Kansas City becomes first major U.S. city to make public transit free - Curbed
Could offering free fares boost ridership on U.S. transit systems? Kansas City is about to find out.
This week, Kansas City, Missouri’s City Council voted unanimously to make the city’s bus system fare-free. The plan was a priority of recently elected Mayor Quinton Lucas, whose “Zero Fare Transit” proposal was touted to increase transportation equity in the region, and endorsed by the Kansas City Area Transportation Authority, which services multiple cities in Kansas and Missouri.
Bus fares are currently $1.50 per ride or $50 for a monthly pass. Kansas City’s very successful streetcar, which opened in 2016, is already free.
Many U.S. cities offer free travel on certain transit lines or within certain zones, and there are entire ski towns and college towns with free bus systems, but this is the first large U.S. city to implement a universal, systemwide fare-free scheme. Several European cities have experimented with eliminating fares, and at least one country, Luxembourg, is moving forward with a nationwide free transit plan.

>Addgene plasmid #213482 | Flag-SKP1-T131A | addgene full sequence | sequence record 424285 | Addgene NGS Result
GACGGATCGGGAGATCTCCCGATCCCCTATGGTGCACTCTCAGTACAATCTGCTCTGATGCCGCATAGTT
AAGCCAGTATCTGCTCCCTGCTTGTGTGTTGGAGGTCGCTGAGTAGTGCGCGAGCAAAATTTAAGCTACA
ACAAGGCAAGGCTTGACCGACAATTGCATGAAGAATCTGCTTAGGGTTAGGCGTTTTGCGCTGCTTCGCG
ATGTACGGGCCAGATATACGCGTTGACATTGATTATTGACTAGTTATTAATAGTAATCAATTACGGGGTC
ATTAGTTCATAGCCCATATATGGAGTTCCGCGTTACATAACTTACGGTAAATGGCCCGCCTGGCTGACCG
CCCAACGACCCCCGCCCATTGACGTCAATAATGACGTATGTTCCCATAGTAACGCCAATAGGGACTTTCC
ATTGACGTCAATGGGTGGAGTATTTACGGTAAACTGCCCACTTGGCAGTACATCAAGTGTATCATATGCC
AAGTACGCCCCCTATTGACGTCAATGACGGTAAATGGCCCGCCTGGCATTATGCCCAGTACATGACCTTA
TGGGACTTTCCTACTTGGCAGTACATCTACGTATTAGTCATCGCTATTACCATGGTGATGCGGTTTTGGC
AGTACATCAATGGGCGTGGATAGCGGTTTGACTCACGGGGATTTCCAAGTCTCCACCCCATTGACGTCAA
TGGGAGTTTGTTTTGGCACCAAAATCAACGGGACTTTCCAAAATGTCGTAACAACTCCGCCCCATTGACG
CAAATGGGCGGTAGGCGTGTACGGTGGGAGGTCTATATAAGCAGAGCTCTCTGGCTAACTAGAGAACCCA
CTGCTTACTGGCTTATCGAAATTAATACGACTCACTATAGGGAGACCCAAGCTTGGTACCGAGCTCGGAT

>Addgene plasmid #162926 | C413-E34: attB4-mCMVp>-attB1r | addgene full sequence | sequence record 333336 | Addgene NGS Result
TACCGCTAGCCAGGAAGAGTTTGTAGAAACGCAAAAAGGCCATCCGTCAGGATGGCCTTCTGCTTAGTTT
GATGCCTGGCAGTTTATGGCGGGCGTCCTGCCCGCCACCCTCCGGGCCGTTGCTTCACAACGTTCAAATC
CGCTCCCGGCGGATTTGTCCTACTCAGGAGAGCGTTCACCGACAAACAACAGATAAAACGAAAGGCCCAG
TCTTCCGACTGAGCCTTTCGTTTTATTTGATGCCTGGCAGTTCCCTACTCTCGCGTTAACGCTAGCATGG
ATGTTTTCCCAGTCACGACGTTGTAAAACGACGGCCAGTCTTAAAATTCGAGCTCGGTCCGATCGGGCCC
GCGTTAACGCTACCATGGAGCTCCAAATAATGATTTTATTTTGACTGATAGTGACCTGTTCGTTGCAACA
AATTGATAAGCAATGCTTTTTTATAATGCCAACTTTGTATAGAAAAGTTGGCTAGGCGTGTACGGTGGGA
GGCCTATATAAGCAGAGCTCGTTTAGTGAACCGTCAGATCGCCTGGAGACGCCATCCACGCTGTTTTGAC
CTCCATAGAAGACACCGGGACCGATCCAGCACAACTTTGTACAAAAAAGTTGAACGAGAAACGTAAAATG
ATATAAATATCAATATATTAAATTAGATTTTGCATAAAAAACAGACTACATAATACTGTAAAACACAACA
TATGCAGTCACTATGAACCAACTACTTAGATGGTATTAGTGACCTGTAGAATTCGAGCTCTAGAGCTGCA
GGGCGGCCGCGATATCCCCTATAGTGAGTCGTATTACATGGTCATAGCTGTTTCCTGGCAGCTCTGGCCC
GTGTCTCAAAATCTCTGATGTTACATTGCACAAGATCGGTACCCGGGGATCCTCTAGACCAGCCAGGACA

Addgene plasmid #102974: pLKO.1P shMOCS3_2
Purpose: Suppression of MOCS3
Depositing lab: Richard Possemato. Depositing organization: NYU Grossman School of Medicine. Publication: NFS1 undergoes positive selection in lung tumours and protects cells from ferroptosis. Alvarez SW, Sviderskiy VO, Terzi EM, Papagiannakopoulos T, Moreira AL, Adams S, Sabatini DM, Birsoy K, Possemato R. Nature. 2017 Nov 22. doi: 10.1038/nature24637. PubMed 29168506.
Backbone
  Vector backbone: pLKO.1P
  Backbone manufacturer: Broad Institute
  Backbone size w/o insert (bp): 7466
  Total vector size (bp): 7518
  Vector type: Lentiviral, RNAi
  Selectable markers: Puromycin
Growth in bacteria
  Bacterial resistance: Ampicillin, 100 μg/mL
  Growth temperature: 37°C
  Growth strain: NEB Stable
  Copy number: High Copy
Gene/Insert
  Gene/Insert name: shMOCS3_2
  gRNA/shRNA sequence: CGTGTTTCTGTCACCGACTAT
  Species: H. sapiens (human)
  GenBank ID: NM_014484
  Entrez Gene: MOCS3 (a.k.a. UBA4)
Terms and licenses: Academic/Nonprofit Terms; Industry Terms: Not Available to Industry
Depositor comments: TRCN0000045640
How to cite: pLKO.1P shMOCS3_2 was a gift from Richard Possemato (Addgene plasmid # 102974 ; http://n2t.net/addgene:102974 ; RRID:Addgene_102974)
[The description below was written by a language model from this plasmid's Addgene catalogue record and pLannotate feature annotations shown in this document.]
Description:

In the U.S., several cities including Los Angeles, Salt Lake City, and Denver have floated the idea, but haven’t put forth formalized proposals.
One factor holding many cities back from offering free transit is their reliance on farebox recovery, which can make up a sizable chunk of some transit agencies’ operating budgets. For many systems strapped for cash, that money is desperately needed for operations and maintenance.
However, bus fares collected in Kansas City, Missouri only amount to $8 to $9 million per year—a figure that city leaders says could easily be recouped.